This morning, a small bird flew into the windowpane and fell stunned into the stippa grass, one wing awry, so small and light that the tuft it lay on did not bend to the ground.  A look of astonished befuddlement in its eyes.There you go, I said to it, halfway hammered, myself, at eleven a.m., that's it all right.  

I picked it up, no alarm or struggle.  I stroked the purple feathers on its tiny skull, about the size of a chickpea. I gently pressed the skewed right wing into a proper fold against its side. Bird in open hand, I walked into the weedy backyard, to the bench beside the crumbling barbeque pit. I held it up to the fruitcake feeder, at which it cocked its head and flinched. We walked to the old iron birdbath and took that in. We walked to the seedcake feeder and checked that out. We sat at the leaning picnic table beneath the leaning trellis covered with some kind of climbing vine, and soon the bird began to look around. When a big dove flew up, fanned, and flew away from our surprise presence, the little bird startled and crouched against my palm and curled its left talon into the crevice between two fingers and began to watch the bolder, closer flights of red finches and sparrows flicking in to the fruitcake feeder. Flycatchers alighting on the tops of the pecan tree rising golden green in the yellow light of late morning. A crow cranking by at an angle overhead like a shadow or memory.

This bird was mystified. I believe it suffered amnesia. I think it had forgotten not only that it was a bird, but also that there are birds in the world. I believe it thought like Adam it had awakened from a scattering of inanimate particles into a collection which possibly, could it be, was similar to these strange creatures flicking and fluttering and chittering and cooing with such supreme confidence. I suppose if this bird had religion, it might’ve assumed that I was God. Its descendants, distorting the story over years, would eventually see it that way. And then one day, when I was very old, they would have to kill me.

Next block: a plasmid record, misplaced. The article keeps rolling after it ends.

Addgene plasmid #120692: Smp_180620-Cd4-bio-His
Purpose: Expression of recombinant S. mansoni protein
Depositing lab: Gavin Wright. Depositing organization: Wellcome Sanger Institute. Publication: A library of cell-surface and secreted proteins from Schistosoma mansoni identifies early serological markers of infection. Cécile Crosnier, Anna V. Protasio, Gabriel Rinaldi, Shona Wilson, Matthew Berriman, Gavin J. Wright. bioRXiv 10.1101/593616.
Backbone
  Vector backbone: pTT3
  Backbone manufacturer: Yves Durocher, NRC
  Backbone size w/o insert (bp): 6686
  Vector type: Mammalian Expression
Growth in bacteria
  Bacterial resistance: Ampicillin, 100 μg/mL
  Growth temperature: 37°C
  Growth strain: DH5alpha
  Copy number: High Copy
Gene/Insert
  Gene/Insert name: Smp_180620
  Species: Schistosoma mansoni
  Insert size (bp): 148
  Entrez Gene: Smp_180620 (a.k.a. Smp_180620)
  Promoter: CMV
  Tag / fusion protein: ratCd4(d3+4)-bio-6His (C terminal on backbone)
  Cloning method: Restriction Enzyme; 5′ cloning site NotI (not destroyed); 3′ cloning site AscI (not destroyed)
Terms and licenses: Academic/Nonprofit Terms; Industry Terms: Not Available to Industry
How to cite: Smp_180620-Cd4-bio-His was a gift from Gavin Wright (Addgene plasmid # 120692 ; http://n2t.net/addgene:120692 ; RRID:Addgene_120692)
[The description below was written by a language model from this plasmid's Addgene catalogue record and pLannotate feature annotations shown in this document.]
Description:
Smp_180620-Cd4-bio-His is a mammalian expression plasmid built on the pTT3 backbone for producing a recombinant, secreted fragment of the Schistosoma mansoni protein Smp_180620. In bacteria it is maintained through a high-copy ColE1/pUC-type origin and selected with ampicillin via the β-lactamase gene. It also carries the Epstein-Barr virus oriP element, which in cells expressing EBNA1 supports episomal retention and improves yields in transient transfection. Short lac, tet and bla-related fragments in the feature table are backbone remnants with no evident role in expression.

Was Adam’s first thought, looking around and blinking, surrounded by birdsong, that they were the embodied voices of God? 

As I was distracted, dreaming, the bird flew from my hand and into a bush behind the seedcake feeder. He perched there on a slim branch swayed by the breeze for another few minutes. I looked away at another dove alighting on the fruitcake feeder, a look of defiance in his eye, and when I looked back the little bird was gone.

I know that my love for birds is one of the few things you truly loved about me. As opposed to my birdlike indifference to your unhappiness. Although you will recall the time, when we lived in our old house near downtown, the little brown female cardinal went mad, and her mate followed her from perch to perch, circling the house, bush to bush to little tree, chirping in what seemed such obvious distress. It may have been some cat had robbed their nest, devoured their hatchlings.  But we preferred to think she had gone mad, the way people sometimes do, for no reason.



About Brad Watson

Brad Watson is the author of three books of fiction, all published by W.W. Norton and Co. Last Days of the Dog-Men (1996) won the Sue Kaufmann Award for First Fiction from the American Academy of Arts and Letters, as well as the Great Lakes Colleges New Writers Award. The Heaven of Mercury (2002) won the Mississippi Institute of Arts and Letters Award in Fiction, the Southern Book Critics Circle Award in Fiction, and was a finalist for the National Book Award. Aliens in the Prime of Their Lives (2010) also won the MIAL fiction award, and was a finalist for the St. Francis College Literary Prize and the PEN/Faulkner Award in Fiction. His short stories and essays have appeared in The New Yorker, Granta, Ecotone, The Oxford American, The Idaho Review, and elsewhere. They have been anthologized in The PEN/O.Henry Prize Stories, New Stories from the South, Best American Mystery Stories, The Story and Its Writer, and others. His books have been published in the UK, Germany, France, Poland, and China. Watson was born and raised in Meridian, Mississippi, and educated in the Meridian Public Schools. Prior to attending college, he spent a year in Los Angeles with his wife and son trying to pursue a film career, although the closest he got to a break-in was an audition to be an extra for Universal Studios. Instead, he worked several unskilled jobs before becoming a garbage truck driver in Hollywood. The accidental death of his older brother (along with a fading interest in Hollywood) led to his giving up the film idea, moving back to Meridian, running a dive bar for a while, then beginning classes at the local junior college and working in a woodshop to support himself, his wife, and two-year-old son. He went on to receive a B.A. in English from Mississippi State University and an M.F.A. in creative writing and American literature from the University of Alabama.